COVID-19 forced a global shift towards online pedagogy that has challenged many institutions, teachers, and students. For those in higher education, it has also motivated research and critical reflection on new and taken-for-granted practices alike. Much of this research rightly focuses on policy, attitudes, and digital technologies. However, given its constitutive role, more could also be said about how language use has adapted to or been affected by the online classroom. This is worthwhile for i) researchers of (variation and change in) classroom language, as well as ii) teachers reflecting on themselves for personal or professional purposes (e.g., as part of a teaching portfolio). Social and psychological meanings - how, rather than what is being said – would be particularly interesting in this regard. In this talk, I share personal reflections and lessons learnt from my own language use in the same undergraduate course pre-COVID (2019/20) and during COVID (2020/21). This involves quantitative modeling techniques that i) help to quickly visualize and communicate broad patterns, ii) lead to actionable insights that may evade other introspective methods, and iii) do not require advanced skills in statistics or programming. I illustrate the quantification of language using Linguistic Inquiry and Word Count (LIWC) (Pennebaker et al., 2015), the basic use of generalized linear mixed models (GLMM) (Heck & Thomas, 2015) to compare language between semesters, and hierarchical clustering (AHC) to discern stylistically similar language ‘blocks’ and transitions within semesters (Tay, 2020). If time permits, I will also share more exploratory attempts with ARIMA time series (Tay, 2021) and survival analysis models for more nuanced insights.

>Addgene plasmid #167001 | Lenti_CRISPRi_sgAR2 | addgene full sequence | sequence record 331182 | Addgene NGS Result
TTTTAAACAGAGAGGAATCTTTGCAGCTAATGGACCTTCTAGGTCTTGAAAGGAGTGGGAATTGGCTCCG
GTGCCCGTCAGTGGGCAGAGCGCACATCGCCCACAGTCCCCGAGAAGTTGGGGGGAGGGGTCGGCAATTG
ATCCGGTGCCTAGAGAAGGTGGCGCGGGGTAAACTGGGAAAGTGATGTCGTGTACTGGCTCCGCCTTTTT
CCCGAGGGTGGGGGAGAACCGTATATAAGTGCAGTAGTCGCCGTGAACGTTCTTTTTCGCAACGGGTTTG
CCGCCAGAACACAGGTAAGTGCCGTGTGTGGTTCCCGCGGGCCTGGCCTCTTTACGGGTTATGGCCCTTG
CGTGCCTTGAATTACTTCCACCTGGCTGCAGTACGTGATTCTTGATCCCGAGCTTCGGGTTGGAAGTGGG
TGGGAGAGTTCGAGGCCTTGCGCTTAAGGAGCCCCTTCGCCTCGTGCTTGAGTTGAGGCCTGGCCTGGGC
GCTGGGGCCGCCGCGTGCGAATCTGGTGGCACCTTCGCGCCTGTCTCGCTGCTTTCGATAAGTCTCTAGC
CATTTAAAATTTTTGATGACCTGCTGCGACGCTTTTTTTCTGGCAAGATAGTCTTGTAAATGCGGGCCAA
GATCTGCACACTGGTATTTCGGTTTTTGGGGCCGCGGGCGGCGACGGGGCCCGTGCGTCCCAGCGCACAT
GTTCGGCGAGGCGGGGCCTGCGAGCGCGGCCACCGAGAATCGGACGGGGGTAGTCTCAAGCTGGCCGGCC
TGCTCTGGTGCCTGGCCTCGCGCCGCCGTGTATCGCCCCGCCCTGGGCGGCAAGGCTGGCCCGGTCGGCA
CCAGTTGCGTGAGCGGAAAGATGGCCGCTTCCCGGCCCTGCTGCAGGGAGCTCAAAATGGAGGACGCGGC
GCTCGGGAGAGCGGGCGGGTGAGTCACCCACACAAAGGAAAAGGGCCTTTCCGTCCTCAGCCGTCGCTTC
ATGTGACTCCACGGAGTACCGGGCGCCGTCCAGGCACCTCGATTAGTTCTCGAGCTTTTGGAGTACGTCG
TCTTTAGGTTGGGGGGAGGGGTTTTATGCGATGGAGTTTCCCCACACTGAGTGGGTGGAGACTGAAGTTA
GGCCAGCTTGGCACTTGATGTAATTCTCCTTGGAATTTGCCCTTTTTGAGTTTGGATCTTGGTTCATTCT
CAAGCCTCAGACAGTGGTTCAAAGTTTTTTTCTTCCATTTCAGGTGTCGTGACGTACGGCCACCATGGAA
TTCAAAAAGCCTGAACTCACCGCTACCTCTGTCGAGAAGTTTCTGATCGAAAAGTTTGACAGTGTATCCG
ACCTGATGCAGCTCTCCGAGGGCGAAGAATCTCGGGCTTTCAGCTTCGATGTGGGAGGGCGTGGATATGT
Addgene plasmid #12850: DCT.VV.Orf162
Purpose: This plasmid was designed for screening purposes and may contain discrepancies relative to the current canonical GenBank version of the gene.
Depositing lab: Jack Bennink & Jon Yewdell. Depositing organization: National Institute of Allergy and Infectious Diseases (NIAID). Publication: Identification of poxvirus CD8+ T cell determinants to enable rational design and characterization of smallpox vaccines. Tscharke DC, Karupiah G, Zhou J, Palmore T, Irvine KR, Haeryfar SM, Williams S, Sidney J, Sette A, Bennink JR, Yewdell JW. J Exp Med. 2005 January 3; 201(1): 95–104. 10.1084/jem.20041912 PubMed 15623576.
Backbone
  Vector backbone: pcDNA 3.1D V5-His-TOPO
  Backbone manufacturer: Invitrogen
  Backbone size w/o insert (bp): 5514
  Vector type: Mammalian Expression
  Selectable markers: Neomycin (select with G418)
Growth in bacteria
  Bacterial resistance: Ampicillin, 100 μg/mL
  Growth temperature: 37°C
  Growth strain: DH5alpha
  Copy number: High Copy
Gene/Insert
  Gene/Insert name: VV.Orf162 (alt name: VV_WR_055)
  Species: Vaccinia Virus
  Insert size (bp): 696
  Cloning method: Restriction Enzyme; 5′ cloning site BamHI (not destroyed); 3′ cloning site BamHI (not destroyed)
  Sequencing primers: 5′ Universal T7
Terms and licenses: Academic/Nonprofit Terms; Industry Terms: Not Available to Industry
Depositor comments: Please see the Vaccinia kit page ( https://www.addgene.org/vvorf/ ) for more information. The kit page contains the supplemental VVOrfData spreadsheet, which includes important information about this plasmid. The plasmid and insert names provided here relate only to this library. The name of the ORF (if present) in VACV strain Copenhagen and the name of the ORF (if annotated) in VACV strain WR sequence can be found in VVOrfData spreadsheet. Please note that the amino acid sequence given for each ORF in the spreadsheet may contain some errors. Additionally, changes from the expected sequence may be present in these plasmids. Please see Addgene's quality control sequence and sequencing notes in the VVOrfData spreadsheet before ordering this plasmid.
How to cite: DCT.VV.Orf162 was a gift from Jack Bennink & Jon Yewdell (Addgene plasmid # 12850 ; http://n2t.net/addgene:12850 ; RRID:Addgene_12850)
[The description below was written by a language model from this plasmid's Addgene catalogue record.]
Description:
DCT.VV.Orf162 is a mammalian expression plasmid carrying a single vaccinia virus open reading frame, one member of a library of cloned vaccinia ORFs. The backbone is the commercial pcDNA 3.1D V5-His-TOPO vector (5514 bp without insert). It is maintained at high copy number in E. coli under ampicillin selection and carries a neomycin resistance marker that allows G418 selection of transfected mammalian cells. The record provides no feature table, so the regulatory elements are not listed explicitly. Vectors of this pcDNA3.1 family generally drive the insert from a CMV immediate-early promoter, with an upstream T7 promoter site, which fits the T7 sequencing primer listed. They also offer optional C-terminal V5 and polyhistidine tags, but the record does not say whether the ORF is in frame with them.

Heck, R., & Thomas, S. (2015). An Introduction to Multilevel Modeling Techniques. Routledge.
Pennebaker, J. W., Boyd, R. L., Jordan, K., & Blackburn, K. (2015). The development and psychometric properties of LIWC2015. University of Texas at Austin.
Tay, D. (2020). A computerized text and cluster analysis approach to psychotherapy talk. Language & Psychoanalysis, 9(1), 1–22.
Tay, D. (2021). Modelability across time as a signature of identity construction on YouTube. Journal of Pragmatics, 182, 1–15.